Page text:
UMSL is integral part of nanomedicine symposium

by | Feb 15, 2010

The St. Louis Institute of Nanomedicine's first annual symposium, "Pathway to Translation," took place Feb. 13 at the Farrell Learning and Teaching Center at Washington University in St. Louis with Tom George, chancellor of the University of Missouri-St. Louis, serving as one of its keynote speakers.

The St. Louis Institute of Nanomedicine’s first annual symposium, “Pathway to Translation,” took place Feb. 13 at the Farrell Learning and Teaching Center at Washington University in St. Louis with Tom George, chancellor of the University of Missouri-St. Louis, serving as one of its keynote speakers.

SLIN is a joint venture principally sponsored by UMSL, St. Louis Community College, St. Louis University and Washington University to use nanotechnologies to treat human disease.

UMSL faculty and administrators at the St. Louis Institute of Nanomedicine's symposium are, from left, Chung Wong, David Osborn, Mike Nichols, Keith Stine, Nasser Arshadi, Jingyue Liu, Wesley Harris, Tom George and George Gokel.

Representatives from all four educational institutions, including George Gokel, associate director of the Center of Nanoscience at UMSL, and Tamara Wilgers, director of technology transfer at UMSL, spoke at the symposium along with other academics and local leaders in biotechnology.

The one-day program featured topical lectures on nano-diagnostics, regional infrastructure and nano-therapeutics, as well as breakout sessions on commercialization and the challenges of translation.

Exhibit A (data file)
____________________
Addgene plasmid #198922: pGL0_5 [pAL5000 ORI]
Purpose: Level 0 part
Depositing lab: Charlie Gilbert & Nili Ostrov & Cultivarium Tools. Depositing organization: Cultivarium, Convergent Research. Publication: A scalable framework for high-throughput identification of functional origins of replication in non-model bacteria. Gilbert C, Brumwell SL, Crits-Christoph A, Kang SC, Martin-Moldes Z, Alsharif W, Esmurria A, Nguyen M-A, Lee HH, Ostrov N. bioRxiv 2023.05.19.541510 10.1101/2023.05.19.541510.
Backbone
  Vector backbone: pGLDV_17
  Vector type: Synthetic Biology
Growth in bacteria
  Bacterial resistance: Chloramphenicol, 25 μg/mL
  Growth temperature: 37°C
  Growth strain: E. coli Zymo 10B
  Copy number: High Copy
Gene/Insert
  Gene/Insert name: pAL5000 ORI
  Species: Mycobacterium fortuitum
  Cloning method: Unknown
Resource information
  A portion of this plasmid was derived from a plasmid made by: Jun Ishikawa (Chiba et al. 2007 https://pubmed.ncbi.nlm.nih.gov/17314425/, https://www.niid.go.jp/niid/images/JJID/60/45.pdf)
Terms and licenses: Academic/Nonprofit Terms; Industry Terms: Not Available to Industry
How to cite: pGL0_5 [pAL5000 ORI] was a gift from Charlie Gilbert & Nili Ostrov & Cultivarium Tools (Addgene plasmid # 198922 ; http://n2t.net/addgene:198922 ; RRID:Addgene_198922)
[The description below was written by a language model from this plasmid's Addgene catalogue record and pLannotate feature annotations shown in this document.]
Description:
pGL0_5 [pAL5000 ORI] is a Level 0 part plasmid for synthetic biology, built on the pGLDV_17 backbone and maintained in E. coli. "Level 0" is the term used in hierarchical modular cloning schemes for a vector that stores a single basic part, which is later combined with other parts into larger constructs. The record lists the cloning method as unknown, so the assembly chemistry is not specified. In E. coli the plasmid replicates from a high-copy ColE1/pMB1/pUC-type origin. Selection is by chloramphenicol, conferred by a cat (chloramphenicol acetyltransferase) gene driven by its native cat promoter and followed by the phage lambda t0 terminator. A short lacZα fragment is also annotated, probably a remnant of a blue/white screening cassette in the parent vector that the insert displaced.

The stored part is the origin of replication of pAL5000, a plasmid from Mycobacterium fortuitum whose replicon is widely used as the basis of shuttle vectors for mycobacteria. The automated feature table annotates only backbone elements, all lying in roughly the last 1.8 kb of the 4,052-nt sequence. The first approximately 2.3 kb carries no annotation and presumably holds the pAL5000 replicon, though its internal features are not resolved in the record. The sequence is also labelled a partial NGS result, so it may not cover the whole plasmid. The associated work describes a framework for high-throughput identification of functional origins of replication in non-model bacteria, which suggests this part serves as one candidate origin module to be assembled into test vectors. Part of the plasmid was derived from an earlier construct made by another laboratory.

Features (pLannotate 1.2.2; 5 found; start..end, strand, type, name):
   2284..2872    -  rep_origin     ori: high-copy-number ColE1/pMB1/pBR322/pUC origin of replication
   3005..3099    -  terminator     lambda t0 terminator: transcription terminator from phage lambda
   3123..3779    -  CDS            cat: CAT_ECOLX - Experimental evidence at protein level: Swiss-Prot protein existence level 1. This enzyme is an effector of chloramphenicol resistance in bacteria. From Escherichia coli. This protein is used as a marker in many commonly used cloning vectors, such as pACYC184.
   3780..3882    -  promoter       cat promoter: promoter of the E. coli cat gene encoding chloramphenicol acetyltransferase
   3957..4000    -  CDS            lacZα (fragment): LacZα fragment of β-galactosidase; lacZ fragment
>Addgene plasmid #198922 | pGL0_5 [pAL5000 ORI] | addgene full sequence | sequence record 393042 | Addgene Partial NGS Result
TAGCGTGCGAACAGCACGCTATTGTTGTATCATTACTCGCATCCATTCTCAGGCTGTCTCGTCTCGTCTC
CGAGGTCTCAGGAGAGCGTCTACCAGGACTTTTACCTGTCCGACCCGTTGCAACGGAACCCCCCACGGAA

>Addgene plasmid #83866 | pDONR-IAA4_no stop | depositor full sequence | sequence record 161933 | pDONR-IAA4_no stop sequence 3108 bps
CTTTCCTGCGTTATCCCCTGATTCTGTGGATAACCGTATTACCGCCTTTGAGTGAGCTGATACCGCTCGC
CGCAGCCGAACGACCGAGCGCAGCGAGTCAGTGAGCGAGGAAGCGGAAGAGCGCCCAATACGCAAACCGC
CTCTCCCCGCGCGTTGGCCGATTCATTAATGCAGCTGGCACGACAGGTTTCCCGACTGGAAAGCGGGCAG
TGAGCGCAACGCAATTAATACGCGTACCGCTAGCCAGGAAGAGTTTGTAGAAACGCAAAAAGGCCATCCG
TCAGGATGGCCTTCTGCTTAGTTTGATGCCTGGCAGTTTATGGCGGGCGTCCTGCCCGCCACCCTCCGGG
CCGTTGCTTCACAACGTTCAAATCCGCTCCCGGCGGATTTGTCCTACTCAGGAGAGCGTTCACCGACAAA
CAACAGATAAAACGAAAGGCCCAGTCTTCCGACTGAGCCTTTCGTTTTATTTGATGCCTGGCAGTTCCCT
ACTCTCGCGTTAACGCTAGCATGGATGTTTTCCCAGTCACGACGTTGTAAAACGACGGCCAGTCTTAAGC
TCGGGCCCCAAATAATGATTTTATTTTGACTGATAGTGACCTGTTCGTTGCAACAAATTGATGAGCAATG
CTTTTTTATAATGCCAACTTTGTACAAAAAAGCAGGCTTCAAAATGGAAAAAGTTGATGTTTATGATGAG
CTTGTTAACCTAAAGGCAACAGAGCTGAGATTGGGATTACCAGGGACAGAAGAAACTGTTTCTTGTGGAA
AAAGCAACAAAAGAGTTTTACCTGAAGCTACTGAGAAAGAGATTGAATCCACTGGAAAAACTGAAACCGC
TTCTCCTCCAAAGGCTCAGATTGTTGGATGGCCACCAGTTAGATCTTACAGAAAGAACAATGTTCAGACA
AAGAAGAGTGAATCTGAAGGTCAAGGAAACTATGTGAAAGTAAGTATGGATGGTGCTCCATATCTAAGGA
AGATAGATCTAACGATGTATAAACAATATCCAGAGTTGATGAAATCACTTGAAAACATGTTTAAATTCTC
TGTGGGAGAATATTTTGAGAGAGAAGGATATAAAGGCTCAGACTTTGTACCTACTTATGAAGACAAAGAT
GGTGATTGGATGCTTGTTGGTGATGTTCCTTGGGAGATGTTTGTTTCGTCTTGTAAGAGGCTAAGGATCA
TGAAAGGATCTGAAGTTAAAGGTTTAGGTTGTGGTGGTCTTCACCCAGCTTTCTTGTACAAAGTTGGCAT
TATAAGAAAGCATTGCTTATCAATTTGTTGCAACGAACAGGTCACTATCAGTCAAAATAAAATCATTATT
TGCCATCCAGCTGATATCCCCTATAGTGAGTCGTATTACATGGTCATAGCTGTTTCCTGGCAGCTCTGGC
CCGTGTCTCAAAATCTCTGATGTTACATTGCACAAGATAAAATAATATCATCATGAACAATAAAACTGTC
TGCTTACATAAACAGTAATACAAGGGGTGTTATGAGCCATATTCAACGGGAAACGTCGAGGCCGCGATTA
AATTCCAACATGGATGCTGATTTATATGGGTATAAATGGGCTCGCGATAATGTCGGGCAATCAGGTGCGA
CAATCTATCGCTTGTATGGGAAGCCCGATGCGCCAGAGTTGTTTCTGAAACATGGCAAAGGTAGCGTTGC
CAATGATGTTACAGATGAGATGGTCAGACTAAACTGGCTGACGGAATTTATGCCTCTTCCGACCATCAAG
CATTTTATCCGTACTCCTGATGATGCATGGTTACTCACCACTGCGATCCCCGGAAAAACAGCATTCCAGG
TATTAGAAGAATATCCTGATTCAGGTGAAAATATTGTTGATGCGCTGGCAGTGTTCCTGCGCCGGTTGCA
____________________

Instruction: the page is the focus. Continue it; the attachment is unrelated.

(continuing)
SLIN speakers stressed that nanomedicine will be a trillion dollar industry in the coming years and St. Louis wants to be an established “hot spot” for moving ideas out of academia and into a commercial setting.

“This collaboration is a technology-based opportunity for Missouri,” Jason Hall, executive director of the Missouri Technology Corporation, told the approximately 100 people in the lecture hall.

SLIN focuses on developing and evaluating new nanotechnologies for health care, facilitating technology transfer and commercialization, establishing testing protocols, training a capable work force and providing general public education. SLIN also will pull regional resources to support joint research projects and will evolve into a nexus of regional nanomedicine research activities. It has already approved eight pilot projects, two of which will be led by UMSL researchers.

The Center for Nanoscience at UMSL plays a major role in the collaboration. CNS members George and Gokel contributed to the initial proposal submitted to the Missouri Life Sciences Research Board to establish a regional nanomedicine institute.  Jimmy Liu, director of CNS, sits on the institute’s advisory board.

More information:
http://nano.wustl.edu/


Kylie Shafferkoetter

Eye on UMSL: Tending the gardens
Eye on UMSL: Tending the gardens

Biology student James Ott and Sustainable Energy & Environmental Coordinator Katy Mike Smaistrla pull weeds last week in the native gardens north of the Recreation Wellness Center.

Eye on UMSL: Tending the gardens

Biology student James Ott and Sustainable Energy & Environmental Coordinator Katy Mike Smaistrla pull weeds last week in the native gardens north of the Recreation Wellness Center.

Eye on UMSL: Tending the gardens

Biology student James Ott and Sustainable Energy & Environmental Coordinator Katy Mike Smaistrla pull weeds last week in the native gardens north of the Recreation Wellness Center.